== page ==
Living an ethical life isn’t always as easy as it sounds; ignorance plays a huge role in individuals’ behaviors and decisions. For instance, were you aware that many of your favorite fast-fashion brands violate human rights on a daily basis? Were you aware that palm oil production is doing irreparable damage to the environment and depleting resources at alarming rates?
Or that petting that awesome animal, even in a wildlife sanctuary, might do more harm than good? “Sanctuary,” a word associated with feelings of safety, security, and comfort, might actually be a misnomer. Animal lovers often visit wildlife sanctuaries, both at home and in other countries, to see fascinating creatures up close and to support rescue efforts for endangered species and neglected animals.
But when does the price tag of petting that (admittedly freakin’ adorable) tiger trump the good intentions of conserving animals to eventually reintroduce to the wild? How much are the animals used as a prop to draw in a paying public? And how is that money being spent?
What does this mean for animal sanctuaries around the world?
Hopefully, this is the first of many in the long fight towards justice and respect for our four-legged friends. Appreciating the beauty of these creatures can be done without inundating our friends’ newsfeeds with our cute tiger selfies.
The Global Federation of Animal Sanctuaries is working hard to standardize the quality of life for animals in captivity. While education and research are important considerations as benefits to caging creatures, it is far too easy to slip into the unfortunately profitable world of breeding and animal trafficking.
So, don’t worry. You can still waltz up to your favorite tortoise park or watch in awe how kangaroos hop. These facilities aren’t going anywhere anytime soon. That being said, it falls on the consumer to differentiate between ethical animal services and ones that are scamming you for your money. Once demand for these quick-photo-ops lessens, so too will their presence.
Is volunteering abroad with animals wrong?
There are many genuine animal and wildlife sanctuaries around the world that are positively and effectively working to better the plight of animals. You can even visit these places and interact with animals sometimes, when done in the right way. In order to suss out the good from the bad, we have to be aware that the bad exists.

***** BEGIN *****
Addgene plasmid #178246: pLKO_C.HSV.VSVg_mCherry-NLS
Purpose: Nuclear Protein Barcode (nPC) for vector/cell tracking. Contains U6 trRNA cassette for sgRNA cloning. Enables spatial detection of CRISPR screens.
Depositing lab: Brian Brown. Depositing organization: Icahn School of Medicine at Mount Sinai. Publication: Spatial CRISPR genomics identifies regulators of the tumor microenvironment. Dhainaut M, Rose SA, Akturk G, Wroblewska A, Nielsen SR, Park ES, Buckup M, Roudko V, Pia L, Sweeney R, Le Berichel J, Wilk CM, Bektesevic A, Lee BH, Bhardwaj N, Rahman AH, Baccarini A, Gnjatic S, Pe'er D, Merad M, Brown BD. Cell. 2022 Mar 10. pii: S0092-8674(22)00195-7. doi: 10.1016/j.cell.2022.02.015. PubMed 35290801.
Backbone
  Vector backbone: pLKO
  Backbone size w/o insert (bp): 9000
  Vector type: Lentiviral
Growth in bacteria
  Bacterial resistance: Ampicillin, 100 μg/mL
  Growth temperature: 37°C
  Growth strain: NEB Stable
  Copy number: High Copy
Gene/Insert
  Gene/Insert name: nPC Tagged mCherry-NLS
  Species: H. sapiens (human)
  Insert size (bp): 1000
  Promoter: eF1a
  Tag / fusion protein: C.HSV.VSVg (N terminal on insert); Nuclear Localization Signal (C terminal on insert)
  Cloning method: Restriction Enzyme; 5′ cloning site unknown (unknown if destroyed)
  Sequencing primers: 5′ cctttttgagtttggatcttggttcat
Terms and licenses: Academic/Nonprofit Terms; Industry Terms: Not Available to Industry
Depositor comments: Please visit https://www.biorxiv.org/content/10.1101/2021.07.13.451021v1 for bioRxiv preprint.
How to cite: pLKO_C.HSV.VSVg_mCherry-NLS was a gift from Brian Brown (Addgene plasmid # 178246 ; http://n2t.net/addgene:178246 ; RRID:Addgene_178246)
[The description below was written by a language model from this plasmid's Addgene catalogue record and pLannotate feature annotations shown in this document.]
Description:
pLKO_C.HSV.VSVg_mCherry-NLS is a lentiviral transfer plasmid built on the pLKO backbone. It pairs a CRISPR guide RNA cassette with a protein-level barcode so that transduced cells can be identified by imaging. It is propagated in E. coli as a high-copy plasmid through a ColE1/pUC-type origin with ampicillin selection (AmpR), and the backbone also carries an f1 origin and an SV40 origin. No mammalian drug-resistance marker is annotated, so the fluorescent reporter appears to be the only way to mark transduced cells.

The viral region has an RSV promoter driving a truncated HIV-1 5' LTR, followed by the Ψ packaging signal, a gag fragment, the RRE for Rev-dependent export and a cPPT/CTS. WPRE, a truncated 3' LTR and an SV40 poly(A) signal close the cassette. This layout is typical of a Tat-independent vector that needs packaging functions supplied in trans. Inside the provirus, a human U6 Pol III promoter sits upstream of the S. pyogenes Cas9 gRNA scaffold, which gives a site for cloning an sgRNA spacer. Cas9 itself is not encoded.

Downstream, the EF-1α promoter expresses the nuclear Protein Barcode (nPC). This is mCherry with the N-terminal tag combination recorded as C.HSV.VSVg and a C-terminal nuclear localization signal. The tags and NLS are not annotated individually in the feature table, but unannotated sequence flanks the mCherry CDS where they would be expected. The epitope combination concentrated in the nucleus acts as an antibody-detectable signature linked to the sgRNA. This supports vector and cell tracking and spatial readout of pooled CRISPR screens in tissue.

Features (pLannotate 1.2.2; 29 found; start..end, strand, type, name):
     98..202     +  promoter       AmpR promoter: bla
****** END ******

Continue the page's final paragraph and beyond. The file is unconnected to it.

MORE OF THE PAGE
In the same vein, it is important for would-be conservation volunteers to be aware of the potential pitfalls of wildlife volunteering. It can be an attractive, “exotic” project and satisfy some curiosity about animals in their natural environments. However, it must also be understood that conservation volunteering is a rapidly growing sub-sector of eco-tourism, and has become a marketable commodity in a market dominated by private companies.
Ultimately, if you are considering visiting an animal sanctuary on your travels or volunteering with animals abroad, you should be prepared to put some serious legwork into your research.
Public-handling sessions, close-up photographic opportunities with the animals, and animal-performances (tricks, stunts, etc.) are all red flags. If the organization doesn’t have evidence of their conservation project status or educational information/session on these efforts, proceed with caution. Search an organization’s website to find membership in worldwide organizations that support sustainable conservation, such as the World Association of Zoos and Aquaria.
How can you avoid a bad animal volunteer project?
The Dogstar Foundation has put together a great list of questions to ask before volunteer with animals abroad:
- What is the need?
- What am I going to do that will address that need / do I have the right skills and experiences to actually help?
- Could local people could be employed and trained to address the need?
- Is the organization I am working with in country an NGO/Charity or a business?
- Am I “booking” with the organisation directly or via a third party?
- How does the NGO/ Charity /business measure the impact the program is having?
- What supervision/ training will I receive?
- Where does the money I pay actually go, what % is given to the project if booked via a third party?
- Does the project really need hands on volunteering or could I provide more practical help from home with fundraising or virtual volunteering?
Get the insider scoop by reading reviews of past participants’ experiences before volunteering with wildlife and before you settle on a program, and check out some of GoAbroad’s top opportunities for volunteering with animals to start your search.
Care for the Wild International’s Philip Mansbridge put it this way:
The best way to avoid CONservation is to think logically, and not let the emotion or desire to get up close with animals get in the way…Ultimately, the best way to see wildlife is in the wild, in a way that is not interfering with their existence.
So before you sign up to save baby turtles, reintroduce endangered species to their habitat, ride an elephant, take a koala-selfie, and/or cuddle a tiger, sit down and do some thinking. Then research the heck out of it!